Current participation on Duke's CollegiateACB forum is relatively high, with more than 900 threads and more than 7,000 comments.
Current participation on Duke's CollegiateACB forum is relatively high, with more than 900 threads and more than 7,000 comments.

Greater attention has been given to cyber harassment following The Chronicle's Feb. 14 profile on Lauren, the freshman adult film actress.

In the media storm that has followed The Chronicle's profile, activity on the Duke portion of online forum CollegiateACB has spiked. An unusually high number of posts have been made about Lauren in the past two weeks—including some with serious threats and personal information about her and her family. Current participation on Duke's CollegiateACB forum is relatively high, with more than 900 threads and more than 7,000 comments, making it the school with the second most active forum on the website.

Vice President for Student Affairs Larry Moneta expressed disdain for the forum, but noted that Duke has no control over websites like CollegiateACB.

“Most content on such sites, however vile, is protected speech and the owners of such sites could care less about institutional interests,” Moneta wrote in an email Thursday. “Further, most attempts to intervene just add to the publicity such site owners seek giving undesirable posts even more attention and visibility.”

Although the University cannot control these websites, Moneta advised students to seek out help if they feel threatened.

While sites like this feature an abundance of hateful and disgusting posts, most are simply offensive and ill-willed,” he said. “But, vigilance is always called for and I advise any student who feels threatened in any way to inform Duke Police so that proper consideration can be given to all threats.”

Chief of Police John Dailey noted that the Duke University Police Department only receives a few complaints of cyber stalking each year.

"Under North Carolina law, [cyber stalking] includes repeated electronic mail that is annoying, threatening, or harassing," Dailey wrote in an email Sunday.

Stephanie Helms-Pickett, director of the Women’s Center, also advised students who had experienced cyberbullying to seek help. Helms-Pickett recommended students visit the Women’s Center or the Office of Institutional Equity for aid.

“Harassment of any individuals for any reason is not acceptable at Duke University and interferes with a student's ability to learn, study, work or participate in school activities,” Helms-Pickett wrote in an email Friday.

A CollegiateACB representative who did not identify himself/herself denied allegations that the forum encouraged virulent and unaccountable posting.

“The content on the site is a result of the users,” wrote a CollegiateACB administrator in an email Thursday. “When topics get out of hand and we are notified, we react accordingly.”

CollegiateACB tracks IP addresses, the CollegiateACB representative said. A user from the College of William and Mary was arrested and expelled from the school last year for posts he had made.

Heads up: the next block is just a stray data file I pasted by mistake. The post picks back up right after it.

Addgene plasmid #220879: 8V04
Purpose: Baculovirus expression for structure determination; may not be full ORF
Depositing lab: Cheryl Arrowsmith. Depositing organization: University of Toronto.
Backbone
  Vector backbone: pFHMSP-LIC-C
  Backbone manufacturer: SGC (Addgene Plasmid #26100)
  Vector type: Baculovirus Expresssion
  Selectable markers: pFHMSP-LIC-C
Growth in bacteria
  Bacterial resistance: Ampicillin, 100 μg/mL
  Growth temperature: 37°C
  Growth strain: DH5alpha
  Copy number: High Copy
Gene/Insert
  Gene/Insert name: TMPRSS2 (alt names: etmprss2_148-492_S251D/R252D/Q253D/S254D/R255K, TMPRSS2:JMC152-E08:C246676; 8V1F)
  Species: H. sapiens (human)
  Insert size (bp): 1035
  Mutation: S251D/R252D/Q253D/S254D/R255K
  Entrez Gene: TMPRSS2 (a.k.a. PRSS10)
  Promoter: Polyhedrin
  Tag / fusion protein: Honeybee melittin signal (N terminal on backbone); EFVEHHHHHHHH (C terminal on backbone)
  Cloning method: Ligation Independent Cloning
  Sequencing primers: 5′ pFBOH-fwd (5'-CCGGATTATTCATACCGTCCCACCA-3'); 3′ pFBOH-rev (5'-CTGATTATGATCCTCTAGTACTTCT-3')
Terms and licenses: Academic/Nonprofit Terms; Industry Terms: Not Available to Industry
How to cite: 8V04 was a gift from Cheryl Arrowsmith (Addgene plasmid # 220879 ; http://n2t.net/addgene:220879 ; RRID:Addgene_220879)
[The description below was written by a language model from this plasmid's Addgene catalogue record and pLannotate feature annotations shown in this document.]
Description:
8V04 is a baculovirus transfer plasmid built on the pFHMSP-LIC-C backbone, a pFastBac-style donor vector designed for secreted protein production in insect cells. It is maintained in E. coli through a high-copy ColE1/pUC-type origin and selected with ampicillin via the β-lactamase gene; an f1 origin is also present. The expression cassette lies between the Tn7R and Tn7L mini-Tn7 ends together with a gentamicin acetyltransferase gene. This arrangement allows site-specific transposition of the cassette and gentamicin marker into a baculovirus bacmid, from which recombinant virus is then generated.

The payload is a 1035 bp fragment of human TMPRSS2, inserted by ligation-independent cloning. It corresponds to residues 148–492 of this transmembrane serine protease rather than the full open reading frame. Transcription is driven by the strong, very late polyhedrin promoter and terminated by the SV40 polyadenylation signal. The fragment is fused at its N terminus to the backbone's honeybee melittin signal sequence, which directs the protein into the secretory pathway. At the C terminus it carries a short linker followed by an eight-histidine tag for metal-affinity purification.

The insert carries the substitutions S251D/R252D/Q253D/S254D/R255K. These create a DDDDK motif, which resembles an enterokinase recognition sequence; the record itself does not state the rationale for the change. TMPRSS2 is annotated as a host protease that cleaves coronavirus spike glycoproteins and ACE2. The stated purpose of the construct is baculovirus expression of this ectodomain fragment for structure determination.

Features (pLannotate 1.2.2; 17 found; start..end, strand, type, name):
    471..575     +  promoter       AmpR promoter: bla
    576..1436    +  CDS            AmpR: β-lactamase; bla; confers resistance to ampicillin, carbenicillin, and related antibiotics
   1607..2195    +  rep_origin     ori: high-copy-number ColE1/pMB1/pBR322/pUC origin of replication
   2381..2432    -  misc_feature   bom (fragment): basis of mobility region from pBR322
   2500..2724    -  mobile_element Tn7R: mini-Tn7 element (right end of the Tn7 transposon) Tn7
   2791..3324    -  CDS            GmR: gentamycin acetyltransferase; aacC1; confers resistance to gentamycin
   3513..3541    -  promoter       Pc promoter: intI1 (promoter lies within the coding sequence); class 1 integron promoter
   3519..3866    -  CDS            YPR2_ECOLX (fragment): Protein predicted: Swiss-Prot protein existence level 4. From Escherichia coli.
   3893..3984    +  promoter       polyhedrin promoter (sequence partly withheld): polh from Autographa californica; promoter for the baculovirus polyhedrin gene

Duke has been included in other online forums of this nature since 2007 when Duke alum Matt Ivester—Trinity '05—founded, a predecessor of CollegiateACB and the first major anonymous college gossip website. After JuicyCampus shut down in 2009, two graduate students from Johns Hopkins University and Wesleyan University created CollegeACB—an earlier version of the current CollegiateACB. CollegeACB garnered much attention at Duke, prompting the Panhellenic Association to petition for the University to ban it from campus.

Young women are more likely to experience cyberbullying than young men. According to a 2007 Pew Research Internet Project article, 38 percent of girls reported having experienced online bullying versus only 26 percent of boys.

More than 70 percent of the people targeted online are women, said Danielle Citron, Lois K. Macht Research professor of law at the University of Maryland and author of Hate Crimes in Cyberspace.

Citron attributed the high number of inappropriate or threatening posts on the Internet to a lack of accountability and host sites’ immunity to lawsuits.

“Sites can easily say ‘sue me,’ knowing that folks can’t afford to sue,” Citron said. “It’s like drive-by shooting.”

The fine line between protected and illegal speech resides on how often the speech is repeated and whether the speech is a statement of fact, said Justin Patchin, co-director of the Cyberbullying Research Center. A statement of fact is a statement that declares a proven and accepted truth.

“If they say ‘you’re a whore’—that’s defamation,” Patchin said. “If they say ‘you’re a douchebag’—that’s different. That’s not a statement of fact.”

Although certain speech may not be defamatory, repetition of irritating or disruptive speech can constitute cyberstalking, Patchin said.

“If I say that you’re stupid, that’s protected by free speech,” Patchin said. “If I say it multiple times in the middle of the night, and I call you up, and I say it over and over again—that’s cyberstalking.”

Even if offenders cannot be tried criminally for cyber harassment, victims have the option of suing the offender in a civil court, Patchin said.

Law enforcement is frequently reluctant or does not have the experience to pursue cyber harassment cases, Citron noted.

“The societal response is ‘Get over yourself, there’s nothing we can do’,” Citron said. “We used to just tell women, ‘Oh, you can leave your spouse—you can leave the house.’ It leads to under-enforcement of the law.”

The best way to combat cyberbullying at universities, Patchin said, is for those on campus to take a stand against it.

“I think it’s everybody’s responsibility to do something about these kind of incidents, including the administration and the students at Duke,” Patchin said. “Students should stand up and say—this is where the line is, and we don’t tolerate anything beyond it.”